Decorating

Shimmer makes a festive statement at home

 

Akron Beacon Journal

We all know how the right necklace or earrings can dress up an outfit. In much the same way, a little bit of luster can dress up a room.

Shimmery fabrics and finishes are hot now, adding glamour to our everyday environs. They can take a variety of forms — silver leaf on a chair frame, for example; luminous silk on an accent pillow; or perhaps a scattering of metallic threads woven into a linen upholstery fabric.

This isn’t about dazzle, though. The look now is more glowing than shiny, more luminous than sparkly.

“It’s not glitzy,” said Hudson interior designer Pamela Bayer. “It’s very subtle.”

Bayer is incorporating the look into a master bedroom and bath she’s decorating for a client’s beach house in New Jersey. The iridescent paint on the headboard wall and the glass knobs on the furniture pick up the shimmer of the ocean, she said.

Like so many trends, the look sashayed off the fashion runway and into the home. Think glazed fabrics and leather handbags with an oyster-shell sheen. Think Malia Obama’s blue silk skirt at her dad’s victory speech last month.

The lustrous look may sound formal, but it’s surprisingly versatile, designers say. It can loosen up traditional furniture by making it a little more daring or flirty, or it can add a surprising touch of opulence to a casual setting.

“It’s the jewelry,” said Jana Burvikovs, senior creative director for furniture maker Highland House. “You can dress it up or dress it down.”

Today’s shimmery finishes have a soft nature that make them work as neutrals, said Renee Loper, a marketing vice president with Bassett Furniture Industries. The company used the finishes and fabrics in the collection it recently introduced for HGTV Home, including an understated metallic finish on a hall chest and a pearlized coating on an end table. A sectional sofa in the collection was covered in an ivory fabric shot through with metallic threads and accented with pillows that had a bit more metallic in them — “still safe and basic,” she said, “but updated for today.”

Those luminous looks are eye candy, Loper said, pieces that get attention without commanding center stage.

“They become a statement piece in a room without being overpowering,” she said.

Because their luster makes those pieces noticeable, they offer an easy way to update a room, Loper said. Adding just a single accent piece can lend a fresher feel to the decor, she said.

Luster was in evidence at the High Point Market this fall in North Carolina, where manufacturers were using it as a way to add contemporary elegance to furniture, lighting and accessories.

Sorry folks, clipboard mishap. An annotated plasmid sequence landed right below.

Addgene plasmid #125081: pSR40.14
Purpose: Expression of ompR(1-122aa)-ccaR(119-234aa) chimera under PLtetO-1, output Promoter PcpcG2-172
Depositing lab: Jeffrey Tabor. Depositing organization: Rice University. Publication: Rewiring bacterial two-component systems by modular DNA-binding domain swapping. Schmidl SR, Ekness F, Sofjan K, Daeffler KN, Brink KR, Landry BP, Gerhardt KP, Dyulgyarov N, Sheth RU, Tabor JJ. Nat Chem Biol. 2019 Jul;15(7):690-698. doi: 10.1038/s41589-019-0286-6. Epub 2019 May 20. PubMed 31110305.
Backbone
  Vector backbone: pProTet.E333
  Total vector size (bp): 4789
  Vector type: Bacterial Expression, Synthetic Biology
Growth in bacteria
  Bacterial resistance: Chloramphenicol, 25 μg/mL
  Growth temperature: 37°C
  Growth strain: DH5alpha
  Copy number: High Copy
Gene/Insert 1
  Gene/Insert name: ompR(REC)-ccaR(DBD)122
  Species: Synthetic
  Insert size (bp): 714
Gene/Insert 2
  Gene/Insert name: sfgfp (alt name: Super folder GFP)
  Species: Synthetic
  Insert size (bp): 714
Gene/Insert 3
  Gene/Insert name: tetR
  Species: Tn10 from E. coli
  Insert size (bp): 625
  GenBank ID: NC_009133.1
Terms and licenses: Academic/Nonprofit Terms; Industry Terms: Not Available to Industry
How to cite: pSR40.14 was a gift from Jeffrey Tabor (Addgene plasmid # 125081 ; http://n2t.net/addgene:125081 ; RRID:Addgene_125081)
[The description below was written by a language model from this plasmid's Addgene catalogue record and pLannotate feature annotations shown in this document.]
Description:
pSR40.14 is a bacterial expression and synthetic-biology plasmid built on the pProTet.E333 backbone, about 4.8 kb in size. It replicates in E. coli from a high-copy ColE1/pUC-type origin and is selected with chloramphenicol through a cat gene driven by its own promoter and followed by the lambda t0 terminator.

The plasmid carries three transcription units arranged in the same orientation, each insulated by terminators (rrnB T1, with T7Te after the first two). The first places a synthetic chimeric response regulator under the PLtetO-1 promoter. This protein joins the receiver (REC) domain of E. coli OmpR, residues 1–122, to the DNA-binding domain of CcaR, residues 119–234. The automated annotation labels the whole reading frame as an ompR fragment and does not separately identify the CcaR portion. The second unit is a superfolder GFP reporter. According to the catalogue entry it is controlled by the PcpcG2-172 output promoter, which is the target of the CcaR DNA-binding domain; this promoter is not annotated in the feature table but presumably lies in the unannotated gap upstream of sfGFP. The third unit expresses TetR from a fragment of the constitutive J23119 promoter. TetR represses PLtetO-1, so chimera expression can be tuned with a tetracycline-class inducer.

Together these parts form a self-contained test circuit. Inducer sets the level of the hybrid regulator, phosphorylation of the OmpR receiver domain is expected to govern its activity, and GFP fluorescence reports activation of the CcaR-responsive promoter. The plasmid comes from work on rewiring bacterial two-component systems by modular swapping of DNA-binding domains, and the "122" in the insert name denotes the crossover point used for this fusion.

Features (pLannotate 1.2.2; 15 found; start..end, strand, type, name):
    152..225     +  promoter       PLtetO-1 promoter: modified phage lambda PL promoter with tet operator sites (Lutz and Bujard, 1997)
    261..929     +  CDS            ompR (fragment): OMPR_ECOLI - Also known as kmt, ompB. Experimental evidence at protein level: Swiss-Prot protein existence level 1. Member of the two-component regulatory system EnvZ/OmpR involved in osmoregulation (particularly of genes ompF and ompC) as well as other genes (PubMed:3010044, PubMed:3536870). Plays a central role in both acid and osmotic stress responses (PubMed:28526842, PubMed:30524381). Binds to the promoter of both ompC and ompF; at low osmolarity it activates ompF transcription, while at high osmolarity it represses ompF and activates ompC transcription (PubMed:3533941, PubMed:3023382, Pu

Probably the highest-profile example was a furniture collection created for Highland House by Candice Olson, the interior designer and TV personality known for putting a modern spin on traditional shapes and motifs.

Olson used lustrous fabrics and finishes in her collection to create contrast, Highland House’s Burvikovs said. The juxtaposition of shimmer against matte adds interest to a room and brings “a little bit of formality, but not too much,” she said.

Upholstered furniture maker Bradington-Young, on the other hand, used luminosity on a wing chair to achieve the opposite effect: to make a traditional shape a little more edgy, said Sandi Teague, director of upholstery merchandising for Hooker Furniture, Bradington-Young’s parent company. The back of the black patent leather chair has an embossed, silk-screened design with a silvery-gold sheen, which Teague said was aimed at customers who prefer more contemporary design.

The shimmery look works well with lighter tones such as whites and taupes, said Anthony Cox, executive vice president for product development for furniture maker Theodore Alexander. The moderate sheen adds sophistication and glamour to those light tones, said Cox, whose company introduced luminous pieces at High Point that included a neoclassical sofa with accent pillows in a light-reflecting silk velvet and a boxy cocktail table finished in burnished silver.

Stronger colors, on the other hand, might be overpowering with the addition of shine, Burvikovs noted.

“I think it’s more pleasing to the eye if it isn’t a bold color,” she said. “… It’s got to be livable still.”

One of the elements of the Candice Olson Collection that was getting attention was a wood finish Olson calls Glint, a warm combination of gold and silver. The finish was used to dramatic effect on a table base with an espresso wood top, Burvikovs said, and it’s especially effective because it doesn’t jump out at the viewer.

Bassett was showing similarly complex metallic finishes in the furniture it introduced for HGTV Home. Those finishes were accomplished by layering colors to produce more dimension and texture — a look that makes them play well with other metals in a house, Loper said.

The lustrous look has another benefit, too: Since the surfaces are reflective, they bring a bit more light into a room, Cox noted. Maybe that’s why they seem so inviting this time of year, when sunshine is at a premium.

A little bit of sparkle just makes us feel better, it seems — just like that perfect piece of jewelry.